Nanoparticles filled with chemotherapeutic drugs can kill drug-resistant breast cancer cells, according to a study published in the scientific journal Biomaterials.
Nanoparticles are just as small, or even smaller, than many blood proteins. They can therefore pass through the walls of healthy and sick cells, which make them interesting carriers of drugs against cancer and other diseases. In the present study, researchers from Karolinska Institutet in Sweden have shown that nanoparticles made from biodegradable plastics can overcome drug resistance in breast cancer cells. Such resistance is especially common in relapsing cancer patients and depresses, even neutralises the effect of the therapy against the tumour in many instances.
In their experiments, the researchers used breast cancer cells that responded poorly to drugs owing to their high concentrations of the enzyme microsomal glutathione S-transferase-1 (MGST-1). Abnormally high levels of MGST-1 have been associated with poor responses to several cancer drugs.
The team treated the resistant breast cancer cells with nanoparticles filled with doxorubicin, a chemotherapeutic used clinically to treat bladder, lung, ovarian and breast cancer, amongst others. “Our experiments on cultivated cells showed that the particles themselves are harmless,” says research team member Dr Andreas Nyström, Associate Professor at the Institute of Environmental Medicine, Karolinska Institutet.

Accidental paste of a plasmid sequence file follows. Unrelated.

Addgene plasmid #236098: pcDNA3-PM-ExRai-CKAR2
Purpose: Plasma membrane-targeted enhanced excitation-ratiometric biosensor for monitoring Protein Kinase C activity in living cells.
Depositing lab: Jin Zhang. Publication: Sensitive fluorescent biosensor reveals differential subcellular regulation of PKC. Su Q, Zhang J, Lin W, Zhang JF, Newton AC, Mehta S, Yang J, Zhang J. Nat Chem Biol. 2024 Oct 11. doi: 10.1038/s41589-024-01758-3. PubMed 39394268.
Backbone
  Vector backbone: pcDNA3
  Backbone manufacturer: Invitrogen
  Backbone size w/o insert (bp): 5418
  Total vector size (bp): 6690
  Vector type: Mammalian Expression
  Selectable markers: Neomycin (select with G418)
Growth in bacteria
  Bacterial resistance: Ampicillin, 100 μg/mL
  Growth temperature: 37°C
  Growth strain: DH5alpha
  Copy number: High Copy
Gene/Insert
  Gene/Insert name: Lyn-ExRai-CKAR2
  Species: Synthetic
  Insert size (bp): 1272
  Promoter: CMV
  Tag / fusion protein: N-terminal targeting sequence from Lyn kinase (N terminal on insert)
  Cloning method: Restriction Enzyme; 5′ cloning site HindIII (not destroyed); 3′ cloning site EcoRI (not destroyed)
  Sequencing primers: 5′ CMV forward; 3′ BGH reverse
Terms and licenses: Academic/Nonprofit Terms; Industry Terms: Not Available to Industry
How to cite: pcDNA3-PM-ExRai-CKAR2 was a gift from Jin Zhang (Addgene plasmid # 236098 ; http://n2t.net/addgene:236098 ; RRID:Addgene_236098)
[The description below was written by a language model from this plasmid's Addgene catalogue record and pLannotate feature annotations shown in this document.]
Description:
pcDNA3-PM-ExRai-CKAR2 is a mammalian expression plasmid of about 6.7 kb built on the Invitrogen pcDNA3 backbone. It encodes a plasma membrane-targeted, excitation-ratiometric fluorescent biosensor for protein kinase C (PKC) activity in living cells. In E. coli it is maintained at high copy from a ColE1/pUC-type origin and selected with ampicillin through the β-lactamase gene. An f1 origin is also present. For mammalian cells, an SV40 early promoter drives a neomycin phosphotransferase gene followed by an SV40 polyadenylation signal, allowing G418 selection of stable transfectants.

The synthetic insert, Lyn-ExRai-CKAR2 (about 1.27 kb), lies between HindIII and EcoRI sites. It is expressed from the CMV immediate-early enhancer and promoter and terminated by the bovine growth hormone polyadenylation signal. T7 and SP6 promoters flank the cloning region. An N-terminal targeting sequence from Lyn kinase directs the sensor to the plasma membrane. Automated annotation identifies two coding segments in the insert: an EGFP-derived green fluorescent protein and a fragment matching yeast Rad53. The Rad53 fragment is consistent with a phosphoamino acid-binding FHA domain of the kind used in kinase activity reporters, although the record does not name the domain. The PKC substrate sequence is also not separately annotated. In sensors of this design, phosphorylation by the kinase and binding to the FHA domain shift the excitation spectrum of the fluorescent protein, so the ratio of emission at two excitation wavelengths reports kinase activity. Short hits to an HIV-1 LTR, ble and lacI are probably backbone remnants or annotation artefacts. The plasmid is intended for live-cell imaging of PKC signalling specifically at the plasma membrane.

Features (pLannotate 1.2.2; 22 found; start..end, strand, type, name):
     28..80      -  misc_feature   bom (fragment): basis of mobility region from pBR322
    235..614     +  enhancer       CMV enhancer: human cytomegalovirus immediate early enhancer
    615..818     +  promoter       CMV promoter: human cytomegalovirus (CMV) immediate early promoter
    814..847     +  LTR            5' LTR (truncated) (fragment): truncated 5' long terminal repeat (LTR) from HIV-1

“We made it possible for the nanoparticles carrying the drug to kill resistant cancer cells by controlling where in the cancer cell they delivered their payload. This improved the efficacy of the drug even at a much lower dose, which is important for limiting the adverse reactions to therapy.”
Nanoparticles can also be used to control where the drug is delivered in the body, and the team is now planning to equip them with targeting groups such as peptides or antibodies, that direct them to specific tumour cells to increase the uptake of the particles and their drug content by the tumour while sparing healthy cells.
The study was financed with grants from several sources, including the Swedish Research Council, the Royal Swedish Academy of Sciences, the Falk Foundation for breast and prostate research, Vinnova (the Swedish governmental agency for innovation systems), Carl Bennet AB, Karolinska Institutet and the Swedish Foundation for Strategic Research.